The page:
Credit: Cardiff Civil Justice Centre (above) by Bencherlite sourced via Wikicommons

A new pilot scheme grants journalists new powers to report from three UK family courts.

Family courts settle legal disputes concerning child custody and the breakdown of relationships and determine whether local governments should intervene when a child is at risk of harm. Reporting restrictions typically apply to preserve the anonymity of children and families, meaning journalists have long feared contempt of court by covering the details.

Three courts in the UK - Carlisle, Cardiff and Leeds - are trialling a new reporting pilot scheme where judges can make a 'transparency order' setting out exactly what journalists can and cannot report.

It follows a review in October last year, led by Sir Andrew McFarlane, president of the family division of the courts of England and Wales. He said that accredited media should be able to report details within family courts, so long as cases are still subject to strict rules and the anonymity of families and children is maintained.

The Bureau of Investigative Journalism (TBIJ) and experienced freelance court reporter Louise Tickle released a set of resources to help the media, lawyers and family members navigate the new rules.

Family courts are difficult for court reporters to cover beyond the general information. Speaking to sources and reporting certain details can lead to identifying the individuals because anyone connecting the dots could figure out who the family are (known as jigsaw identification). Few reporters feel confident enough to challenge anonymity rulings. But that can lead to important stories going unpublished.

"We at the Bureau came up against these kinds of obstacles when we were attempting to investigate the stories of women who had been abused by serving police officers," Emily Wilson, editor of Bureau Local, TBIJ's local network, told via email.

"Initial legal advice about one particular woman's situation was that her involvement in family court meant that the risk of contempt was too high for us to publish any details of her story.

"Family court cases are often of the highest public interest - they cover issues of child protection, the power of the state to remove children from their parents, or the placement of children in secure accommodation. This pilot scheme could mean that more of these stories are brought to light and people can both understand how decisions are made but also debate those decisions and whether we're doing the right thing for some of our most vulnerable families."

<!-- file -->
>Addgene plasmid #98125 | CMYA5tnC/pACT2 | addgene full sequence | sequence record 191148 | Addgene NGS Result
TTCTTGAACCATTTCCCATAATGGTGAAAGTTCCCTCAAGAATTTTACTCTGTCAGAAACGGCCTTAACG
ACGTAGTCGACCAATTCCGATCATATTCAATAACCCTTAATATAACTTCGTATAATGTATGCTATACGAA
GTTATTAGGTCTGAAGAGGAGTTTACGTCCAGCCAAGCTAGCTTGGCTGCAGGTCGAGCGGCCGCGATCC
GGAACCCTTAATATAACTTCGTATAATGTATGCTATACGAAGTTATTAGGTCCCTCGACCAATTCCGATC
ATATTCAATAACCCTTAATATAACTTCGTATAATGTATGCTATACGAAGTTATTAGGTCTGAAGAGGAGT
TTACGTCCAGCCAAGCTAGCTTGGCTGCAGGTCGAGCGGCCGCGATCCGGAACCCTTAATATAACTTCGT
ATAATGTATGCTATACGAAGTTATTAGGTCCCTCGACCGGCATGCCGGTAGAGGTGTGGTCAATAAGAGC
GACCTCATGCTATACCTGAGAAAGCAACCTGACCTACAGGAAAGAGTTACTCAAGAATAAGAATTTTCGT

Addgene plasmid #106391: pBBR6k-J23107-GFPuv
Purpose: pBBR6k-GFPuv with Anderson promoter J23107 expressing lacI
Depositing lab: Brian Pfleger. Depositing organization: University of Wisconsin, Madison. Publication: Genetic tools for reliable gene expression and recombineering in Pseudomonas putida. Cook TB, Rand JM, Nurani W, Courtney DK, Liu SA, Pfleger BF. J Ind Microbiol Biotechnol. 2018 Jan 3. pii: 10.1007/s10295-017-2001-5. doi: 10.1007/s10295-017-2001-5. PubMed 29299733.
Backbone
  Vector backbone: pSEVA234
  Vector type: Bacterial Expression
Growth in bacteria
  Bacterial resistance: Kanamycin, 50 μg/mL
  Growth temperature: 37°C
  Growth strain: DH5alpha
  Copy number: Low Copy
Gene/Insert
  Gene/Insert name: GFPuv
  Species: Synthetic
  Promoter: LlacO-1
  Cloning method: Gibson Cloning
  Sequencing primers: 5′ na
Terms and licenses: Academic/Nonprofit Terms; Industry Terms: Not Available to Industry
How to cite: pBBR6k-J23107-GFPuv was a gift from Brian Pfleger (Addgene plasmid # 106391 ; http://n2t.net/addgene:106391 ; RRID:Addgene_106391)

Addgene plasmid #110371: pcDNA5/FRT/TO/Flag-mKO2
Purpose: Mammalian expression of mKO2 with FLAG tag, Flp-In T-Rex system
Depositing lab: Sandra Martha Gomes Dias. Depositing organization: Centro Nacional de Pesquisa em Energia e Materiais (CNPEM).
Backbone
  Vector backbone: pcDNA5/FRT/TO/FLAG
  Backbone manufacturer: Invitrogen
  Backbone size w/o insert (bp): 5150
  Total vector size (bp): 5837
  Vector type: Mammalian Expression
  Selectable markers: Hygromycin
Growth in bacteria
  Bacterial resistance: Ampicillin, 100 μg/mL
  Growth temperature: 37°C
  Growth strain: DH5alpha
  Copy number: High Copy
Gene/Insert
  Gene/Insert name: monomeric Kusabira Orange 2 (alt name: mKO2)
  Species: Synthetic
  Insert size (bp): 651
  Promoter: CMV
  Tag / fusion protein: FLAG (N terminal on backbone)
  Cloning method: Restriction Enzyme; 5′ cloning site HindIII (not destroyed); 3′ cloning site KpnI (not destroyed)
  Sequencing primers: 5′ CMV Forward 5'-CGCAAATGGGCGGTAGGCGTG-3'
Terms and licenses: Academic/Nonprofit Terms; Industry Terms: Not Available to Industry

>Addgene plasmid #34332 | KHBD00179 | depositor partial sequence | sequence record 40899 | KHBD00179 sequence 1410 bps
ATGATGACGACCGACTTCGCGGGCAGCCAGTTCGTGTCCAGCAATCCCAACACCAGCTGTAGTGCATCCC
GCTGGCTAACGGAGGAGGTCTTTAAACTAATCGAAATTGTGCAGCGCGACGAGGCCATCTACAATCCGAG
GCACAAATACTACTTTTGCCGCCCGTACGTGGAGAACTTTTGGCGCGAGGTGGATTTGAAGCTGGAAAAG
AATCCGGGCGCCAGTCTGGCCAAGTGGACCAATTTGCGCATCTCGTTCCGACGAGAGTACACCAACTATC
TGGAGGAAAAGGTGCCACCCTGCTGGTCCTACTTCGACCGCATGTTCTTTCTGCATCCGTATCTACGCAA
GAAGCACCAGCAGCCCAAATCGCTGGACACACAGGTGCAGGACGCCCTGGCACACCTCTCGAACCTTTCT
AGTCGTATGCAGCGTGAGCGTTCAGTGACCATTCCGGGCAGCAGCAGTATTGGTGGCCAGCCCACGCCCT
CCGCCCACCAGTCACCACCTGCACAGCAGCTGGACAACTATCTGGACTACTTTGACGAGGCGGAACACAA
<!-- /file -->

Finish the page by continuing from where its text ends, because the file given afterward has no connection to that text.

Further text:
The reporting pilot only applies to journalists carrying press cards from the UK Press Card Authority. If a transparency order is given, it means that the media can safely report:

  • The local authority/authorities involved in the proceedings
  • The director and assistant director of children's services within the local authority (but usually not the social workers working directly with the family, including the team manager, unless the court so orders)
  • Senior personnel at Children and Family Court Advisory and Support Service (Cafcass) (but usually not the guardian appointed for the child)
  • Any NHS Trust
  • Court-appointed experts (but not treating clinicians or medical professionals)
  • Legal representatives and judges
  • Anyone else named in a published judgment

Importantly, it also permits families to speak to the media and share details if they want to. Journalists can also quote family members anonymously.

Finally, journalists have new access to certain documents which were previously difficult to obtain. So long as anonymity is maintained, journalists may quote from:

  • Documents drafted by advocates (or litigants if a party is self-representing): i.e. case outlines, skeleton arguments, summaries, position statements, threshold documents and chronologies
  • Any indices from the court bundle
  • Any suitably anonymised orders within the case

It only applies to family cases with a transparency order, about children heard in private, and in the three pilot areas. It does not yet apply to magistrates courts hearing family cases in those areas, nor does it apply to adoption cases or financial remedy cases.

"We hope our website will be useful as a place to go for clear information and advice for reporters who are interested in these stories but aren't familiar with the family court process," says Wilson.

"We will keep it updated, and we have an email address where reporters can get in touch for specific advice if they have questions or are encountering obstacles to reporting in these areas."